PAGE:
Absalom Jones was an important figure in African-American history and a prominent religious leader. He is known for his contributions to the African Methodist Episcopal (AME) Church and his advocacy for the rights of African Americans. Born into slavery in Delaware around 1746, Jones eventually gained his freedom and moved to Philadelphia. In the late 18th century, he became an active member of the Free African Society, an organization dedicated to supporting and empowering African Americans.
In 1787, Jones and Richard Allen, another influential African-American leader, founded the Free African Society’s first African church in Philadelphia, which later became known as the African Episcopal Church of St. Thomas. Jones was ordained as a priest in the Episcopal Church in 1802, becoming the first African American to receive such an ordination.
Jones’s commitment to justice and equality led him to play a pivotal role in the struggle against racial discrimination. In 1794, he wrote and published a pamphlet titled “A Narrative of the Proceedings of the Black People during the Late Awful Calamity in Philadelphia,” which documented the response of the African American community during the Yellow Fever epidemic. The pamphlet countered the prevailing narrative that African Americans were inferior and highlighted their contributions to society.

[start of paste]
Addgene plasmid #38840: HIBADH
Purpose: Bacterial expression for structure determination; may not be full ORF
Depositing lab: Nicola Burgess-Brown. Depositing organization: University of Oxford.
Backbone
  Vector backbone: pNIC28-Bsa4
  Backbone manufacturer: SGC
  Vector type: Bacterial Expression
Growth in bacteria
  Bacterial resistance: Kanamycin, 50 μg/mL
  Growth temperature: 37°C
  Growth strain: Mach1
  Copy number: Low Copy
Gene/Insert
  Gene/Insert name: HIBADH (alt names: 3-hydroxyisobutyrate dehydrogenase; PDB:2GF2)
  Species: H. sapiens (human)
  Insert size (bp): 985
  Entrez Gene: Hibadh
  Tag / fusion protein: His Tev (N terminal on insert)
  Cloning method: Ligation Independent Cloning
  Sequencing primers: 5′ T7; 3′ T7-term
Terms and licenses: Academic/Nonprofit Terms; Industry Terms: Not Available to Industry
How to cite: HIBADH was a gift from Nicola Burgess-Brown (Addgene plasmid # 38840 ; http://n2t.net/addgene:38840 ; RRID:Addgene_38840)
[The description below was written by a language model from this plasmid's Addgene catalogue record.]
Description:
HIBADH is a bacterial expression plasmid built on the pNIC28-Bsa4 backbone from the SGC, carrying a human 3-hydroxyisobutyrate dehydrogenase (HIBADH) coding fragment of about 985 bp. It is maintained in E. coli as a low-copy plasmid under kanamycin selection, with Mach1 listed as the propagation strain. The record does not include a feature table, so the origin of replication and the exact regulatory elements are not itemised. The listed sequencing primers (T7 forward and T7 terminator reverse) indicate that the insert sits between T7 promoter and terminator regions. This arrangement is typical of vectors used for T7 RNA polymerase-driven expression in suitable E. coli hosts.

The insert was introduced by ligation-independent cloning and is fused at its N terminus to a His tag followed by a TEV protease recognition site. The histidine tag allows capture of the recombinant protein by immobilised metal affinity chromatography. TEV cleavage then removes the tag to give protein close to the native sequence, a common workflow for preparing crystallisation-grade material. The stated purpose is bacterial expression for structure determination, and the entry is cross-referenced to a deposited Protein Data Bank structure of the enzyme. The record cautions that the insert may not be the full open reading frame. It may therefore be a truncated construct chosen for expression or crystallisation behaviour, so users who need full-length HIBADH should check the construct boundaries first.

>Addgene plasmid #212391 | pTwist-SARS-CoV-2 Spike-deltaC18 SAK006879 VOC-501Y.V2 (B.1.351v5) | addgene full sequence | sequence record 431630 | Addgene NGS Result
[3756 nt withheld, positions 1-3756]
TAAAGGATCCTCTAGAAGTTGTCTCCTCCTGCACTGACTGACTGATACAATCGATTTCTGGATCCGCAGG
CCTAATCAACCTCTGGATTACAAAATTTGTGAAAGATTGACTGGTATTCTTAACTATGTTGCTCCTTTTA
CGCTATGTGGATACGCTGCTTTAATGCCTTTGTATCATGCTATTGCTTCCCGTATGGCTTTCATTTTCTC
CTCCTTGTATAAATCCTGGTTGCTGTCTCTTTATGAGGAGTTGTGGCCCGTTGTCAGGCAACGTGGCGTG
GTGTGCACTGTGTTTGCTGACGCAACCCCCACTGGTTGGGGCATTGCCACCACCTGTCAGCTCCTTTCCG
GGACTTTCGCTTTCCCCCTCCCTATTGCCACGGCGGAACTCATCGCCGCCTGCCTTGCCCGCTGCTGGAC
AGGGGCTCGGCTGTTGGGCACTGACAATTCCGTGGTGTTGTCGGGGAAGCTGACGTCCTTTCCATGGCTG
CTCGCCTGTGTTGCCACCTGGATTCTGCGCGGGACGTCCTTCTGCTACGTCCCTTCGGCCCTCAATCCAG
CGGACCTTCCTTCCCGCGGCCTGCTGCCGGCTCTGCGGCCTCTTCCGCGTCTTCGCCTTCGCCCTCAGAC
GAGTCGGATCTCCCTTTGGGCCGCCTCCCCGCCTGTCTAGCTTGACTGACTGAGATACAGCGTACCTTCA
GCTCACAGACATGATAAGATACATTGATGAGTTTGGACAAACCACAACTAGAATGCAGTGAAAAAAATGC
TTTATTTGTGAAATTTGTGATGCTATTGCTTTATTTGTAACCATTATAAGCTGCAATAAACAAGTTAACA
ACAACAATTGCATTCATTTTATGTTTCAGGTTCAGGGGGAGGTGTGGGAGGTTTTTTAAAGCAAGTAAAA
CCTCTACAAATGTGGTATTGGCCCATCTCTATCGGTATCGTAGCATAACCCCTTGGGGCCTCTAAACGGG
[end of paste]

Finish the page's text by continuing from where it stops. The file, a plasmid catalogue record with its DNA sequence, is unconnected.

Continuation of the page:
In 1816, when controversy over racial discrimination arose within the Methodist Episcopal Church, Jones, and Allen were instrumental in organizing a separate denomination for African Americans. This resulted in the formation of the African Methodist Episcopal Church, with Richard Allen serving as its first bishop and Absalom Jones as its first bishop in the Diocese of Pennsylvania.
Absalom Jones passed away on February 13, 1818, leaving a lasting legacy as a religious leader, abolitionist, and advocate for African American rights. His contributions to the AME Church and his efforts to combat racial injustice continue to inspire and guide generations of African Americans and those working toward equality and justice.